This review (2021) finds that psychedelics may act as modulators of the immune system by reducing levels of pro-inflammatory biomarkers. The early evidence points towards psychedelics also being effective in treating or preventing brain injury and neurodegenerative diseases (e.g. Alzheimer’s Disease).
“The studies of psychedelics, especially psychedelic tryptamines like psilocybin, are rapidly gaining interest in neuroscience research. Much of this interest stems from recent clinical studies demonstrating that they have a unique ability to improve the debilitating symptoms of major depressive disorder (MDD) long-term after only a single treatment. Indeed, the Food and Drug Administration (FDA) has recently designated two Phase III clinical trials studying the ability of psilocybin to treat forms of MDD with “Breakthrough Therapy” status. If successful, the use of psychedelics to treat psychiatric diseases like depression would be revolutionary. As more evidence appears in the scientific literature to support their use in psychiatry to treat MDD on and substance use disorders (SUD), recent studies with rodents revealed that their therapeutic effects might extend beyond treating MDD and SUD. For example, psychedelics may have efficacy in the treatment and prevention of brain injury and neurodegenerative diseases such as Alzheimer Disease. Preclinical work has highlighted psychedelics’ ability to induce neuroplasticity and synaptogenesis, and neural progenitor cell proliferation. Psychedelics may also act as immunomodulators by reducing levels of proinflammatory biomarkers, including IL-1β, IL-6, Tumor Necrosis Factor-α (TNF-α). Their exact molecular mechanisms, and induction of cellular interactions, especially between neural and glial cells, leading to therapeutic efficacy, remain to be determined. In this review, we discuss recent findings and information on how psychedelics may act therapeutically on cells within the Central Nervous System (CNS) during brain injuries and neurodegenerative diseases.“
Authors: Urszula Kozlowska, Charles D. Nichols, Kalina Wiatr & Maciej Figiel
As we are progressing through the so-called Psychedelic Renaissance it would appear that the potential of psychedelics knows no limits. What if the therapeutic effects of psychedelics may extend beyond mental disorders and additionally, help those with brain injuries and neurodegenerative disorders like Alzheimer’s disease? Neuroimaging studies have shown that psychedelics decrease modularity in the brain. New evidence argues it may also be possible that psychedelics decrease levels of inflammation-inducing biomarkers in the brain. Although such a statement remains speculative at best, for people living with a disease like Alzheimer’s and Parkinson’s, for which there is currently no cure, the potential role of psychedelics as immunomodulators offer hope for the future.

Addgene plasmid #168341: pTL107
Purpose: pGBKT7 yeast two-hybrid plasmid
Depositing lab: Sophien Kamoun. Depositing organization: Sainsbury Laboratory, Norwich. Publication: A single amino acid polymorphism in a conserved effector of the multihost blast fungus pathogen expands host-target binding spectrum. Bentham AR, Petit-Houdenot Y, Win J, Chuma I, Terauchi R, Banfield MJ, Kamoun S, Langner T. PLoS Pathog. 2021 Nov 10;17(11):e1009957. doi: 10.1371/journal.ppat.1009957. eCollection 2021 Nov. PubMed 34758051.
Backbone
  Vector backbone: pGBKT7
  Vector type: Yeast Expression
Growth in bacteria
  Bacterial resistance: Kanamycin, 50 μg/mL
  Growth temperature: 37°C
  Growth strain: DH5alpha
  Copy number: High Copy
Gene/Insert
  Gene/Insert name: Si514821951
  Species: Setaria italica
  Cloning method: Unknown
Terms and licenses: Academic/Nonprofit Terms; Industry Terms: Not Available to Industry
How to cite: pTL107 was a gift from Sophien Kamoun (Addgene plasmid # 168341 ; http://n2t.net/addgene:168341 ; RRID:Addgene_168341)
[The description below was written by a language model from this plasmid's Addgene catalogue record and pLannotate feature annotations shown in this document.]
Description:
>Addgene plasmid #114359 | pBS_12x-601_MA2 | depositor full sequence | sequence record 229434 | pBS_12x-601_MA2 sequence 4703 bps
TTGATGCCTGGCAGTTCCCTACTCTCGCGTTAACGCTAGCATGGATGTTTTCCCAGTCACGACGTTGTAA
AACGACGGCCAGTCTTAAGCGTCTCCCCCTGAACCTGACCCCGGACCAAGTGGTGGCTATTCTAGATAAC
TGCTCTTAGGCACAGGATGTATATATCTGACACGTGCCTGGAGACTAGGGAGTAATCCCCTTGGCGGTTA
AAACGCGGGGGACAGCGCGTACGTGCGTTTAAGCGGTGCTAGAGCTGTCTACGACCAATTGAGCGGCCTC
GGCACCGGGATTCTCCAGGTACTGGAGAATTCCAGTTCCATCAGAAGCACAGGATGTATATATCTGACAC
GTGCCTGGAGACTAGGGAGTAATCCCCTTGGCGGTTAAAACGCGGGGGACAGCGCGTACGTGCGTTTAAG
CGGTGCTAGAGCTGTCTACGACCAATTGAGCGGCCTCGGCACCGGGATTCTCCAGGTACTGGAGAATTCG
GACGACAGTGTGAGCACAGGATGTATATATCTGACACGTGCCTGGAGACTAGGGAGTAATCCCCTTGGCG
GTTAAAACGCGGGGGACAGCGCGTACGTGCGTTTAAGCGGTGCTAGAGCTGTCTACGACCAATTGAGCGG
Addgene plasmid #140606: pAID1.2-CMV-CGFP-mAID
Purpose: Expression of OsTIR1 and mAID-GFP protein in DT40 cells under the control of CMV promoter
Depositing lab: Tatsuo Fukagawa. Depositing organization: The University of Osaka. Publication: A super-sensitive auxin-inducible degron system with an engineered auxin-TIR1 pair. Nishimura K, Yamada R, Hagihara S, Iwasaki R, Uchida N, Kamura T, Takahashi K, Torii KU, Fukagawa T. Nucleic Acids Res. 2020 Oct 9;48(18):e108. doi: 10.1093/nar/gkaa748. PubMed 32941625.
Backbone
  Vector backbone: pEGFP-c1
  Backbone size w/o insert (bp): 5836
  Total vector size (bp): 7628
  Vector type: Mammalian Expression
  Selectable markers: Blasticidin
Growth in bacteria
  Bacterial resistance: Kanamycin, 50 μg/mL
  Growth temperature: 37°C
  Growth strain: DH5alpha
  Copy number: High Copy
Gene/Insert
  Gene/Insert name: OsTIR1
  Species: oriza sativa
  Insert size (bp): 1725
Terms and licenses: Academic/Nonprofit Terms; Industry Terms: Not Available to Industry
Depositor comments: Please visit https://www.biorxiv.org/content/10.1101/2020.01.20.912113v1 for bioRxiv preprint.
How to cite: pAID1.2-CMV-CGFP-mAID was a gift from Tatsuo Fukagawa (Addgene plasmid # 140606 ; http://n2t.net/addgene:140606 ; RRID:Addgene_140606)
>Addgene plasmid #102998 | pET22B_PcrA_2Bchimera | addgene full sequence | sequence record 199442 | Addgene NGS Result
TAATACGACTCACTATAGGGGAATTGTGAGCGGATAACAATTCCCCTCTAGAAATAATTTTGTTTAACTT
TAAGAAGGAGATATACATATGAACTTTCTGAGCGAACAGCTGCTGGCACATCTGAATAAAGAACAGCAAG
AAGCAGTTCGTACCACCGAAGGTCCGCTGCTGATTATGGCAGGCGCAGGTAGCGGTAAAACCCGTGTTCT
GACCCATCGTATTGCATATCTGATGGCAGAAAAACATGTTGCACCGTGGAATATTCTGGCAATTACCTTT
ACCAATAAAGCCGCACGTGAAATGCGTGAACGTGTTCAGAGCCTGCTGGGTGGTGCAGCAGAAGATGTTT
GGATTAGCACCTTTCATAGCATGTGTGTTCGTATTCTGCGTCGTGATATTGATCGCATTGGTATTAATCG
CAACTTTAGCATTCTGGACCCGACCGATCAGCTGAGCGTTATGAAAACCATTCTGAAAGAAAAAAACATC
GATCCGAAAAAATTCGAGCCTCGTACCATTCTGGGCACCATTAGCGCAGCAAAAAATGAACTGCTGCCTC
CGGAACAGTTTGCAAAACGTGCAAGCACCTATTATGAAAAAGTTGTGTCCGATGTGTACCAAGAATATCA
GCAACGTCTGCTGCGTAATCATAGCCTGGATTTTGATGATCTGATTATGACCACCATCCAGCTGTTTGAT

The present study offers food for thought regarding the role of psychedelics as modulators of the brains innate immune system. Based on previous research, the authors of the paper at hand discuss the influence psychedelics may have on neural tissue homeostasis. That is, the ability of cells within the central nervous system to self-regulate and maintain normal functioning.
What the review proposes:
- Psychedelics can induce neurogenesis and neuroplasticity while simultaneously reducing inflammation and oxidative stress, two significant issues in neurodegenerative disorders.
- Cytokines are a broad category of small proteins that play a vital role in cell signaling. Studies in cells (in vitro) have shown that DMT and 5-MeO-DMT reduce levels of the proinflammatory cytokines IL-1ẞ, IL-6 and TNF-α while promoting the expression of the anti-inflammatory cytokine IL-10.
- Psychedelics may interact with serotonin receptor subtypes that are involved in mediating the central nervous systems immune response, leading to downregulation of proinflammatory cytokines.
- In patients with neurodegenerative disorders, the psychotropic effects of psychedelics may be a limiting factor when treating patients with these disorders. The authors suggest that novel psychedelic compounds devoid of hallucinogenic properties may be of benefit.
This review gives a comprehensive overview regarding how psychedelics could be used to treat neurodegenerative disorders. The evidence discussed leads one to believe that this potential role of psychedelics cannot go unnoticed. Nevertheless, as is the case with the majority of psychedelic research, further research is needed to realize these speculations.
Find this paper
Journal of Neurochemistry
September 13, 2021
Authors associated with this publication with profiles on BlossomCharles D. Nichols
Charles D. Nichols is a professor of Pharmacology at LSU Health Sciences Center in New Orleans and sponsored researcher at Eleusis.